Well, there you have it. After a long drawn out bull run in corn and beans, and new crop wheat pushing well above this summer’s highs, a bullish crop report appeared to have established a top as wheat and corn put in key reversals down. Soybeans followed three days later with their own key reversal lower as the entire commodity space saw major long liquidation on rumors that China would be increasing their interest rate and the inflation fears at least temporarily subsided.
The November crop report held some surprises but this time it was for soybeans and not corn. USDA lowered soybean yields by .5 bu/acre, whereas the trade had expected an increase if anything. After subtracting an increase in exports, soybean ending stocks have quickly come down to very tight levels at 185 million bushels, almost half of the estimate just three months ago. In response, the average estimated price for soybeans has increased $2.00/bu in those three months as well.
The data for wheat was little changed with just some fine tuning. Average yields were lowered .3 bu/acre to 46.4, and total production came down 16 million, with 11 million out of spring wheat and 5 million out of durum. Ending stocks for wheat were set at 848 million bushels, not normally considered a tight number, but with the very tight corn stocks wheat will still likely follow the corn market. World wheat ending stocks were lowered 2 MMT to 172 MMT, with the major reductions coming from China and the Black Sea region.
Corn yields were lowered slightly more than expected at 1.5 bu/acre; feed usage lowered 100 million, ethanol usage increase by a like amount and exports lowered by 50 million. Ending stocks were taken down to a 15-year low at 827 million bushels.
Adding to the sea change in corn sentiment was the projection from Informa that corn plantings next spring will be 93.1 million acres, up 4.9 million from this year and close to the huge plantings during the rally of 2007. With such a huge increase in expected production for next year and the still uncertain status of ethanol subsidies, traders decided that maybe corn was a bit rich at these levels.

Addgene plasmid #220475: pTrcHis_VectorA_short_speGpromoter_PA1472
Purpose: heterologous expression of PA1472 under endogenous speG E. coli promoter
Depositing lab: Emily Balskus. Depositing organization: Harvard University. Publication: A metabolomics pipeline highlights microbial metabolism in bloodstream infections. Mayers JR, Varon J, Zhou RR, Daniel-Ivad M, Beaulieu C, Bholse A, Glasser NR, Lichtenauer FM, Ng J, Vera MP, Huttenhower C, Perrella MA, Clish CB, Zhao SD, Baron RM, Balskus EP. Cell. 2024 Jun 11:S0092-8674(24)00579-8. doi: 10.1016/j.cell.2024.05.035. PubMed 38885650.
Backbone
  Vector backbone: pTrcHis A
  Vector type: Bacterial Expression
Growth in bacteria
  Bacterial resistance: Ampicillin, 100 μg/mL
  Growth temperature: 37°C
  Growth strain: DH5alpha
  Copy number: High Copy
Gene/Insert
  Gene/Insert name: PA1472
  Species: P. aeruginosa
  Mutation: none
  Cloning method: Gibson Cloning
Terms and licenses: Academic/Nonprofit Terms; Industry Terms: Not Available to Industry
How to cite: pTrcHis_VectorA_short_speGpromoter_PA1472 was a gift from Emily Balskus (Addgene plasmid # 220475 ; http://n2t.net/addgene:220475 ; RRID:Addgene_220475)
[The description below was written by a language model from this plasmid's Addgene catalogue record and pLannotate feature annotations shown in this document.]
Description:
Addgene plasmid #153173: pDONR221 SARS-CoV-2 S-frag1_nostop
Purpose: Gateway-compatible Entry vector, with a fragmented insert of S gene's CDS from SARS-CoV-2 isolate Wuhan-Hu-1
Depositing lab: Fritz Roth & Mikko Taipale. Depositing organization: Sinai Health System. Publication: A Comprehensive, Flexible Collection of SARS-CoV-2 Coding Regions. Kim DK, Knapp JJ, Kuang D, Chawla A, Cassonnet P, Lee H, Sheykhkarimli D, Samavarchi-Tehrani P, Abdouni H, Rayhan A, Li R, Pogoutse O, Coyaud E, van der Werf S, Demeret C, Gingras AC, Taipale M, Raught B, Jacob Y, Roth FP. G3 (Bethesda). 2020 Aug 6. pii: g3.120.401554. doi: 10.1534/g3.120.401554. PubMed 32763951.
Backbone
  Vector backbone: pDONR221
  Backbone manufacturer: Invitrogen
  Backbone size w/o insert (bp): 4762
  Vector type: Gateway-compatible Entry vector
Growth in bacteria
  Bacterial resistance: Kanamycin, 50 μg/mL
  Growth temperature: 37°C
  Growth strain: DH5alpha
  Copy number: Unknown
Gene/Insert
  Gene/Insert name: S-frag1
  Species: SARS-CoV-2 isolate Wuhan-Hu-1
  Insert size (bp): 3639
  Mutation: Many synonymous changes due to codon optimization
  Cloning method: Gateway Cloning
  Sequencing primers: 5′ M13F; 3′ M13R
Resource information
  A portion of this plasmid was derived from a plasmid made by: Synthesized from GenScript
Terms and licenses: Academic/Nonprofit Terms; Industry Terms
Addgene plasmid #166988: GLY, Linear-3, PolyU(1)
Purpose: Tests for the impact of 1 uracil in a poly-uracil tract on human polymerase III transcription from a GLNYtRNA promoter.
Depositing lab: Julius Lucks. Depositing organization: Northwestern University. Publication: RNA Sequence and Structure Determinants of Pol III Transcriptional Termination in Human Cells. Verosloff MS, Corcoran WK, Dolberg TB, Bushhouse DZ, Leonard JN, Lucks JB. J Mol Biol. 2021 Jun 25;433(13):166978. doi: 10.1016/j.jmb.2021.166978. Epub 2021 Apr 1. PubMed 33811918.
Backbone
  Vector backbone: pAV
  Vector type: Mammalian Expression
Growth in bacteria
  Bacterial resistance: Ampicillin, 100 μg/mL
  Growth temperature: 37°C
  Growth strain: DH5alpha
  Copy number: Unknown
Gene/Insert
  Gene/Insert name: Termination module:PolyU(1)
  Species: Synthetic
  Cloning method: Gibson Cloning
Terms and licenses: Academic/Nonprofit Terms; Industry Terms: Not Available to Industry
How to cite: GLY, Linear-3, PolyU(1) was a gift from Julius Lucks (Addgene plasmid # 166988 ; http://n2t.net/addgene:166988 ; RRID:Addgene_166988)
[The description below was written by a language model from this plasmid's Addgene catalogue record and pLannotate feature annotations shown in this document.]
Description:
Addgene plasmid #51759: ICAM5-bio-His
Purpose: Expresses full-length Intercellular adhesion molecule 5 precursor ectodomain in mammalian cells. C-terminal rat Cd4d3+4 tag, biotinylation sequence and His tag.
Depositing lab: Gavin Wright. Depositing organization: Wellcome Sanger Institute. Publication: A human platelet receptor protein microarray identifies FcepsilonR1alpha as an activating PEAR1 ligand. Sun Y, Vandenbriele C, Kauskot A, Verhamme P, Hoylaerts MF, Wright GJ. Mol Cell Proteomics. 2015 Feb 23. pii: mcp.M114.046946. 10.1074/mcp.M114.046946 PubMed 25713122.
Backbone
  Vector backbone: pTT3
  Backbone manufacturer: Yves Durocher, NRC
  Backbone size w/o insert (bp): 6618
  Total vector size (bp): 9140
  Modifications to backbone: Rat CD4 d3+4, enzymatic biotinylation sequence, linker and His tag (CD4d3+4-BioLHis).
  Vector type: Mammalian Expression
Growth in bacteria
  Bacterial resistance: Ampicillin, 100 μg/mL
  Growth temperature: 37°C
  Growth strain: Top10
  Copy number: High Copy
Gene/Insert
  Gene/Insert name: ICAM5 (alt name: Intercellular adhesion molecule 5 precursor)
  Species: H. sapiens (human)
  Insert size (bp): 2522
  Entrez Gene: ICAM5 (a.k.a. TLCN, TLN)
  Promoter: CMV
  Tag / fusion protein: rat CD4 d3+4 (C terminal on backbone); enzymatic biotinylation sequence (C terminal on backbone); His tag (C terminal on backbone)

Technically, the charts look very bearish. Huge sweeping outside weeks lower in corn and wheat, with a major spike high and reversal down in soybeans are strongly suggesting that major highs were established this week. The daily reversals were just as dramatic with huge ranges and record volume in the corn complex – a classic sign of a top.
Even with fundamentals still strong for all the grains, it looks like prices rallied enough to ration supplies for now. Wheat was supported by dry conditions in the plains and Midwest and the strong demand for feed grains. This week saw very good rains across most of the central plains with forecasts for those rains to pass through the Midwest during the weekend. The dry areas are quickly shrinking with weather watchers now projecting that only about 6% of the total winter wheat area is short of moisture.
Seasonally, wheat tends to move lower this time of year as the Southern Hemisphere’s harvest ramps up and the world pipeline has two new sources of good quality wheat from Australia and Argentina. This year, however, the quality is suspect coming out of eastern Australia despite huge expected production. This could take the edge off of the tight feed grain supply situation at least in the short term.
The bottom line is that much of wheat’s support was tied to the tight feed grain supplies as feed manufacturers switched from corn to wheat over the last couple of months. There are adequate stocks of feed wheat with more about to come online. So, if corn has topped, I think it’s safe to say that wheat futures and lower quality cash have topped as well.
Higher quality wheat could be pulled down by lower spot prices in general, but longer term the premiums should hold well and will likely strengthen as we approach the spring months, normally when the basis peaks for cash markets.
I would look for grains to continue lower for the next couple of months, so look for rallies to be short lived and use them as selling opportunities.
This publication is strictly the opinion of its writer and is intended solely for informative purposes. It is not to be construed, under any circumstances, by implication or otherwise, as an offer to sell or a solicitation to buy or trade in any commodities or securities herein named. Information is obtained from sources believed to be reliable, but is in no way guaranteed. Futures and options trading always involve risk of loss. Past performance is not indicative of future results.